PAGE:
Though many evangelical Christians can certainly find a number of reasons to dislike or withhold their support from Republican presidential nominee Donald Trump, there is at least one good reason why they should consider supporting him.
In fact, many evangelical Christians have thrown their support behind Trump for the simple fact that he has called for the repeal of a decades-old law that prohibits churches from openly endorsing or opposing political candidates, according to The Washington Times.
That law would be the 1950’s-era Johnson Amendment, named after then-Sen. Lyndon B. Johnson, which threatened to have the IRS pull the tax-exempt status of any church that took an overtly public stand on a political candidate or issue.
“If I get elected president, one of the early things, one of the absolute first things I’m going to do is work on totally knocking out the Johnson Amendment,” Trump promised a gathering of Christian leaders in Orlando, Florida, recently.
As one can imagine, the law proposed and passed by liberals has been utilized by liberal administrations over the years as a tool to keep more conservative-leaning churches quiet on political matters while looking the other way when liberal churches routinely do what the law expressly prohibits.
In fact, a recent Pew poll of churchgoers found nearly 15 percent admitted hearing explicitly political messages from the pulpit, either for or against a political candidate. That number was quite a bit higher among mostly liberal, predominately black churches.
Virginia Bishop E.W. Jackson pointed out the clear hypocrisy and double standard in how the law is applied forcefully toward more conservative churches and hardly at all with liberal black churches.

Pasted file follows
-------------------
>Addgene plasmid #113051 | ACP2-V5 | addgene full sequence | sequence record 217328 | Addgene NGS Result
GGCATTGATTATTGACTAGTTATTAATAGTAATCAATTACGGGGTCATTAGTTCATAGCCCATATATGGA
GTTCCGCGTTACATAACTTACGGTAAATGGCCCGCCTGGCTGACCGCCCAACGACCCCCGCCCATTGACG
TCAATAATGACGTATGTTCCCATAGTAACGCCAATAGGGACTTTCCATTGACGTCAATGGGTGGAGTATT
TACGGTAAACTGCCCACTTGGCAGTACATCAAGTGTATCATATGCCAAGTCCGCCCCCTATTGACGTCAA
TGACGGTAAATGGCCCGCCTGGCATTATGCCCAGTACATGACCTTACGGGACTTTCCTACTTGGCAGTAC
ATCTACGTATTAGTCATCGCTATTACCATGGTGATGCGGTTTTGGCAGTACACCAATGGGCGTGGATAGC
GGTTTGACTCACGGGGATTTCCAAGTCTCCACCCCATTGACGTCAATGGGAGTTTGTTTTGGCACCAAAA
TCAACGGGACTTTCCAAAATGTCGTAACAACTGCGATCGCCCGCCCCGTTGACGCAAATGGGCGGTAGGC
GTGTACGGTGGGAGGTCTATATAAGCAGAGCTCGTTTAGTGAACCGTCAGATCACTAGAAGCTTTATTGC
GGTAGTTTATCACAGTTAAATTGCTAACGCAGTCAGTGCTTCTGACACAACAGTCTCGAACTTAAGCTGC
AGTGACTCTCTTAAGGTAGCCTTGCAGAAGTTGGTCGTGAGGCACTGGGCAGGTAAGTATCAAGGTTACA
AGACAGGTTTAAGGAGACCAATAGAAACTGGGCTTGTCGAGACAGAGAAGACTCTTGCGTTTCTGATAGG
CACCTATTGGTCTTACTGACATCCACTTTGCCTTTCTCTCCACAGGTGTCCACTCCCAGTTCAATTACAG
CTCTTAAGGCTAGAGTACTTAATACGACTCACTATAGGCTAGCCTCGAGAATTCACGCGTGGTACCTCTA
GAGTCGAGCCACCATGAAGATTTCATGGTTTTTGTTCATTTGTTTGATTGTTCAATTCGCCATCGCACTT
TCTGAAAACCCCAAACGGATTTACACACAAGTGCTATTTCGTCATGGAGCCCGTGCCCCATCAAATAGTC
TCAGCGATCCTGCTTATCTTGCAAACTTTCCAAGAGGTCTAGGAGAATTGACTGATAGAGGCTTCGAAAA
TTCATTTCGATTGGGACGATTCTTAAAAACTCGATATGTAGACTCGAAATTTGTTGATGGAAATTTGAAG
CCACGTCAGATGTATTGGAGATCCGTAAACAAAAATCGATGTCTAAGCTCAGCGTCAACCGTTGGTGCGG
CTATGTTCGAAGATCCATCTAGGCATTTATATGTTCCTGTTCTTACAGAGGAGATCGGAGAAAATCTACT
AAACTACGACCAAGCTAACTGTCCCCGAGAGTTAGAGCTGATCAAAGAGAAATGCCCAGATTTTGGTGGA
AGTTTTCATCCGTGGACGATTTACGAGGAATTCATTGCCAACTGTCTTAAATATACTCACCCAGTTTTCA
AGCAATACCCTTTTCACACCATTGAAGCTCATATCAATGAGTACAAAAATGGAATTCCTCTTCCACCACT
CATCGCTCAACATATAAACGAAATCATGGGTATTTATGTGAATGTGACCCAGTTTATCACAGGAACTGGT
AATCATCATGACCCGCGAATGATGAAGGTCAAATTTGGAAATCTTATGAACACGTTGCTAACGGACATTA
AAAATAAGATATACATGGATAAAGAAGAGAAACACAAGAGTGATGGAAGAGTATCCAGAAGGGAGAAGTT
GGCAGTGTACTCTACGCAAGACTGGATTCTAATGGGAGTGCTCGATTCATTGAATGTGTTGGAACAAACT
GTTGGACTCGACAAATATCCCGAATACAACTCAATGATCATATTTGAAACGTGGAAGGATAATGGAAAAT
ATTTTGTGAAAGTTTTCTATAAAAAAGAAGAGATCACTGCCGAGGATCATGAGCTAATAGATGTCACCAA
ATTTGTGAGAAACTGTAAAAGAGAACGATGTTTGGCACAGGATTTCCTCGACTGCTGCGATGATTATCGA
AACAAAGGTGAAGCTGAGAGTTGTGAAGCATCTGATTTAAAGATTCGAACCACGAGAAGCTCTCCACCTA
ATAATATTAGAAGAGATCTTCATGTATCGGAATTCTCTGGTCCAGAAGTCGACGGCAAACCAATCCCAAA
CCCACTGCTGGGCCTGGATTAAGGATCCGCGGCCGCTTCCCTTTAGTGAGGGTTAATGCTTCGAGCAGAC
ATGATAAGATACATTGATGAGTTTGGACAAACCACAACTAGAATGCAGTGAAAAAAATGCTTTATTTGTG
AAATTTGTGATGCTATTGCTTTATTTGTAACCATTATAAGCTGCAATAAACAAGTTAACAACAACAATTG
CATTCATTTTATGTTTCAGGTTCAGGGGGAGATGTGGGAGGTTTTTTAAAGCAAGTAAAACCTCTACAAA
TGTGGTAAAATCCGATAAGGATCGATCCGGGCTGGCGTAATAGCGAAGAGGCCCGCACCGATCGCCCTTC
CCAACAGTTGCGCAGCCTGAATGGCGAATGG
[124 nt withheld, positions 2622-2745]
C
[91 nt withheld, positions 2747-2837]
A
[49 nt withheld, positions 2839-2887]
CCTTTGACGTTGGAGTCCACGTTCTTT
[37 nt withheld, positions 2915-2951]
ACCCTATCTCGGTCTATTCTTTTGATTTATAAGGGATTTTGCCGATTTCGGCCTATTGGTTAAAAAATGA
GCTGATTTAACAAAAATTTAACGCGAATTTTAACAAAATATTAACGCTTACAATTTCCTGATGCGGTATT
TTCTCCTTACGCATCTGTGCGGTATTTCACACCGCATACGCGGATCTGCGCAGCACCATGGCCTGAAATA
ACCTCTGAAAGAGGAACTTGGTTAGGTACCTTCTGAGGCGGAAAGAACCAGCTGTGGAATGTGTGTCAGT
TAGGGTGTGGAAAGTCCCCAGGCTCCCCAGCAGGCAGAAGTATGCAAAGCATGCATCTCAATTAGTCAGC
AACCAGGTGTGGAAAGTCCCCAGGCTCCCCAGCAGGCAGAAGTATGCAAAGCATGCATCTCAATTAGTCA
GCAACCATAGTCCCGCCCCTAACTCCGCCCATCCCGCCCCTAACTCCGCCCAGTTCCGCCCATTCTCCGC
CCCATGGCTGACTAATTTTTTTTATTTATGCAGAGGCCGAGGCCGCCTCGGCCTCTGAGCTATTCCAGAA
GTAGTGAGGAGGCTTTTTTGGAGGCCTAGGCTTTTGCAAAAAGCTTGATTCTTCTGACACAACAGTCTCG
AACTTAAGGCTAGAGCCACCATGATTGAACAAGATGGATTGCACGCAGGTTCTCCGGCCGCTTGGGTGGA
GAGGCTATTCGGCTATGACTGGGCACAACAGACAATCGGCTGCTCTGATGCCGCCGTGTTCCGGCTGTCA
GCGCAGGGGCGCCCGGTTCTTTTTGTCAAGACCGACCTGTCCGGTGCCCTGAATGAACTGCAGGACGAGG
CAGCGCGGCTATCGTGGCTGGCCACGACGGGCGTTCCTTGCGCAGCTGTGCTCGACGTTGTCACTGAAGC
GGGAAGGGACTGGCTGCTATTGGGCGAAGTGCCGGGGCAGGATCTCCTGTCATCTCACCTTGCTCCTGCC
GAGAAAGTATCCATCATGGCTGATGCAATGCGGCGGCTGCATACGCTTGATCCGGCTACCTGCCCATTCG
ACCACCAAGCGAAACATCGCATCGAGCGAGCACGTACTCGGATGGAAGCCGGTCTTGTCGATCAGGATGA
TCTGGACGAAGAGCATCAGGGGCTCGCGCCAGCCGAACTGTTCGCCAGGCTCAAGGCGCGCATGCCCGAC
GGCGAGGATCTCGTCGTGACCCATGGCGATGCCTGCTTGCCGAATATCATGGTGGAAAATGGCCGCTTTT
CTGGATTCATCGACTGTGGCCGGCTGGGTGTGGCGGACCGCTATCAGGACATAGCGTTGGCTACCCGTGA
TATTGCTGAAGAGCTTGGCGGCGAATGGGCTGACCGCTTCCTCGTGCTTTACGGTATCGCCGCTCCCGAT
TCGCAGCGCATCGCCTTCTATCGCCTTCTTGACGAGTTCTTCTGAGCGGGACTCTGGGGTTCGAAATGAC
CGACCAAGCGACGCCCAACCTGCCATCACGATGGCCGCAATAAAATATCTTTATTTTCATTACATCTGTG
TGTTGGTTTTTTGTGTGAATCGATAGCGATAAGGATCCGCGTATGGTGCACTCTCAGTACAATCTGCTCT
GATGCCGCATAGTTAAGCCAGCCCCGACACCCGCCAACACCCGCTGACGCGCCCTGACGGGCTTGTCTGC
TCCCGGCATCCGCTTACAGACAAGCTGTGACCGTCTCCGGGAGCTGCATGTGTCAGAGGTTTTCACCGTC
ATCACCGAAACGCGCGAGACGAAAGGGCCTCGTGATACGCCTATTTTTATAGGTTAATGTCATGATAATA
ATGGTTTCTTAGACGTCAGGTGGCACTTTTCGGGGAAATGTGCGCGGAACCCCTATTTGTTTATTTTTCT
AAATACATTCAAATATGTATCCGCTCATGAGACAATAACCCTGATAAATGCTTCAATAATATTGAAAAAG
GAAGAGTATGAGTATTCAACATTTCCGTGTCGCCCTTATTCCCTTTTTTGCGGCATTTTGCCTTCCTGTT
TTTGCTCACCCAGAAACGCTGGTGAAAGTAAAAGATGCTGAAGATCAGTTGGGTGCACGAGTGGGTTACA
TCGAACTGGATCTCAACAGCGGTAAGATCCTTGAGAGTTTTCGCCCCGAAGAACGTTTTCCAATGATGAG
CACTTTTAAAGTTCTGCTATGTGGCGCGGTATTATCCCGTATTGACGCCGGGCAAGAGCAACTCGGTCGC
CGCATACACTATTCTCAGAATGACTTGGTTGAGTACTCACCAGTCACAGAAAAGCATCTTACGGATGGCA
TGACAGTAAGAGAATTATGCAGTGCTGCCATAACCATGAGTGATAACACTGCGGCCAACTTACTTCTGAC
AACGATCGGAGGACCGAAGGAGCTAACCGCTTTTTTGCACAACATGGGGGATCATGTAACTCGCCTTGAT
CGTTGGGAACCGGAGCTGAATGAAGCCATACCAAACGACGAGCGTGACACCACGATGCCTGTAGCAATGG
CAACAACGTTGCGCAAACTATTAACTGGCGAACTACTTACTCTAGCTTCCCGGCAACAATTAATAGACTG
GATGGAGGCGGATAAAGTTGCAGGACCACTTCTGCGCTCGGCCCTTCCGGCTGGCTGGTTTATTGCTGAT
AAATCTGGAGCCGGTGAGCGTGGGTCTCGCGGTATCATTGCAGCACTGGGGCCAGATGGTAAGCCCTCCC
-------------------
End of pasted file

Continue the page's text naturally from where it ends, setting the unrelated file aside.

“Are we kidding ourselves? Is the IRS going to go after a black church for having endorsed President Obama?” Jackson asked rhetorically.
“There needs to be a new climate set for First Amendment rights and the exercise of those rights and that Donald Trump is setting, in our view, the right climate, so it’s very encouraging,” Jackson added.
Trump’s opposition to the Johnson Amendment could help strengthen the support he has already been receiving from evangelical voters, a notion pointed out by Ken Blackwell, senior fellow at the Family Research Council.
“He doesn’t try to come off as an evangelical himself, but as he did in Orlando, he speaks to the public policy issues, whether you’re talking about pro-life issues, religious liberty issues, the Supreme Court or the Johnson Amendment, that are very important to evangelicals,” Blackwell explained.
To be sure, Trump could still struggle to convince some evangelicals to support his candidacy and vote for him, a problem that 2012 Republican nominee Mitt Romney also had that could very well have cost him the election as many refused to cast a vote for him.
“He can’t leave as many on the sidelines, as Romney did,” Blackwell noted. “I think right now he is probably on par with Mitt Romney. That’s not good enough.”
Trump most certainly needs the support of evangelicals to defeat the Democrat Party, liberal media and Clinton machine in November, and his strong opposition to the Johnson Amendment that has effectively silenced the political speech of too many conservative churches should help in that goal.